We can be heroes


I’m not going to sit here & tell you David Bowie has always been my hero, because it simply wouldn’t be true. It would be an insult to your intelligence & his name to start proclaiming historic love – my cynical nature comes to the fore quite often when I see public mourning, unless I can trust in that person expressing their true feelings rather than looking for attention or wanting to muscle in on the act. Nevertheless, when the news of Bowie’s death broke nearly a year ago, it made me much more emotional than I could ever have anticipated.

If you’re a fan of popular music, I’d argue that you can’t not be a fan of Bowie. He embraced so many genres throughout his career that there really is something for everyone to engage with. I grew up with 60s, 70s & 80s rock – as such, I can’t remember the exact time I first heard one of his songs, so I suppose he’s been at least on the periphery of my life for quite some time. As my favourite band during my childhood & teenage years was Queen, it’s quite possible Under Pressure was my first exposure to Bowie. Not a bad way to start, eh?

I think because I didn’t really pay any attention to newly released music until the early 2000s, I sort of assumed Bowie had stopped in the 80s; I never heard anything post-Let’s Dance on the radio. It was only when Where Are We Now? appeared out of the blue in 2013 that I realised there was a lot that I’d missed. Then it was Blackstar – but no real time for a ‘casual fan’ to get into that before he died. And I, like many others, then kickstarted a mission to get to know his work better & to listen to it more.

I’m certain that, had he still been alive now, my mission would only have been delayed by a few months and begun after seeing Lazarus. I mean, as soon as Jess knew it was coming to London she told me I would have to go… I couldn’t really argue with that! But, mirroring my following of Bowie’s career, I definitely left it super late to see the show for the first time – though this was mostly due to the hideous ticket prices and my 100% losing record on the TodayTix lottery. I’m glad I just snuck it into my 2016 schedule, and I also took advantage of an unexpected free afternoon to make it my first musical of 2017.

Michael Esper in Lazarus
Photo credit: Johan Persson

Quite often, more abstract shows just aren’t my thing, but Lazarus has really captured my imagination on every level. I love that it’s inspired by a book (The Man Who Fell To Earth), but looks at what happens following the novel’s events; it allows the central character of Thomas Newton to be developed further, whilst being a completely original story. Visually, I don’t think I’ve seen anything that can compete: Tal Yarden’s video design is masterfully projected, and Jan Versweyveld’s lighting design is simply breathtaking. Both of these elements combine with stunning results, particularly in standout number Valentine’s Day.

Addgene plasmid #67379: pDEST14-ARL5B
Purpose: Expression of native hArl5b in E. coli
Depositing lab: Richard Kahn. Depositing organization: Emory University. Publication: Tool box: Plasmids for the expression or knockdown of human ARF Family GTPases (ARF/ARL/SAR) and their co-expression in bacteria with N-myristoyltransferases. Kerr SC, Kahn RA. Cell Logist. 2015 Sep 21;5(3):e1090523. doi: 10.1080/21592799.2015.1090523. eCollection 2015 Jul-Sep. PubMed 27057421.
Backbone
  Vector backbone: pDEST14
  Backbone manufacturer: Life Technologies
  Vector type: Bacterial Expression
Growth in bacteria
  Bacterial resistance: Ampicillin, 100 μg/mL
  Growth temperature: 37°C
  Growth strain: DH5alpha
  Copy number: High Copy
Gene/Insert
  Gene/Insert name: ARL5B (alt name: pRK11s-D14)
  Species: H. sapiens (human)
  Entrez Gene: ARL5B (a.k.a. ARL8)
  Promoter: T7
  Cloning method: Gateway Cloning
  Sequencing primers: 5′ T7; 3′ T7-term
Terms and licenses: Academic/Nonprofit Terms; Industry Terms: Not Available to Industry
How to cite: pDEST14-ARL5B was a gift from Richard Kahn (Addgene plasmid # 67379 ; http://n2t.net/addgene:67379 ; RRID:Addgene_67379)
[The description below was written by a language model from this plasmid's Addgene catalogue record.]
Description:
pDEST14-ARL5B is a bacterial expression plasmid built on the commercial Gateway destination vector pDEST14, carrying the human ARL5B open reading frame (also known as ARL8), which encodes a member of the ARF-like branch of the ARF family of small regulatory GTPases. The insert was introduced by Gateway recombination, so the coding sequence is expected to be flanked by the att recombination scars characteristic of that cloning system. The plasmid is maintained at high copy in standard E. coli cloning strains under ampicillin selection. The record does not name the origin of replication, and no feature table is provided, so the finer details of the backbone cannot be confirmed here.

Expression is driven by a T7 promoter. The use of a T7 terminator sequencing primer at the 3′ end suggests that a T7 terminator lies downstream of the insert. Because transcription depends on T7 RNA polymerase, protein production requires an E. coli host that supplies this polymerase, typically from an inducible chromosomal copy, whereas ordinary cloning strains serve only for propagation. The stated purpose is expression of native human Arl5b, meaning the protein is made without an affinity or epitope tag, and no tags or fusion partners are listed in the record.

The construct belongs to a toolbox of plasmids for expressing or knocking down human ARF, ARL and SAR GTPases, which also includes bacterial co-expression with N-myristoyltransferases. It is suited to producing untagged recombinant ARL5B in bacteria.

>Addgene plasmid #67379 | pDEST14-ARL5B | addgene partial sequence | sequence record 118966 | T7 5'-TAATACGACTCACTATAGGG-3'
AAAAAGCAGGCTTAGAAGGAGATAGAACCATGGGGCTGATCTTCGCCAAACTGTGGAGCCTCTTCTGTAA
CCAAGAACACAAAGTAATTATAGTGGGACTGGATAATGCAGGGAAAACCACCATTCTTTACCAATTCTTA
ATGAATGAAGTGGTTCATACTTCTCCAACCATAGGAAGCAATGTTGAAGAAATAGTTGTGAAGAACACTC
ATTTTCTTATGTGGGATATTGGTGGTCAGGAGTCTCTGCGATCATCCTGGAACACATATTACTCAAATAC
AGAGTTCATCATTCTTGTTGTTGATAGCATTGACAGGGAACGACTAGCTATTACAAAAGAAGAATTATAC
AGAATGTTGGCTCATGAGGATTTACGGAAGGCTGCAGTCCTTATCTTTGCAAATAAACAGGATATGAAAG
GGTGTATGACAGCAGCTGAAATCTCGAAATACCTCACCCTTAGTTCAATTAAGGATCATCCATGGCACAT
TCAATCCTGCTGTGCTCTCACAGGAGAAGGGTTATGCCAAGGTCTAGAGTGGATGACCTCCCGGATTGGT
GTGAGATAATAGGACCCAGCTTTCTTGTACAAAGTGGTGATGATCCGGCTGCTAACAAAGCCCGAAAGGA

Some songs have been completely reworked (for example, a now Kraftwerk-esque The Man Who Sold The World), while others are quite faithful to their original arrangements – and three brand new tracks are seamlessly integrated into the collection from Bowie’s back catalogue. The band (nearly always on view in the background) is exceptional.

Sophia Anne Caruso and Michael C. Hall in Lazarus
Photo credit: Johan Persson

Three cast members from the original Off Broadway production have come over with the show: Michael C. Hall as Newton, Sophia Anne Caruso as Girl & Michael Esper as Valentine. All are completely outstanding and are a thrill to watch – Esper’s Valentine is dangerously alluring, whilst Hall & Caruso are utterly heartbreaking. The rest of the cast is equally talented, including Amy Lennox as Elly (something of a contrast from Kinky Boots) and Maimuna Memon as Teenage Girl 1 (showing off her vocal prowess again in When I Met You – I first saw her in The Buskers Opera last year and was impressed).

The first time I saw it I was surprised at how emotional certain parts made me – hearing my forever favourite Bowie song “Heroes” performed live as the show came to a close was especially spine-tingling. And both times I sat completely enthralled, gazing in wonder at the sheer artistry of it all.

David Bowie has left an incredible legacy – one that will continue to pay off for some time to come. As I now immerse myself in not only his back catalogue, but all of his artistic output, I do find myself inspired (pretentious as that may sound). I’ve spent what would have been his 70th birthday listening, watching, reading & now writing Bowie, and I don’t think I could’ve made a much better decision.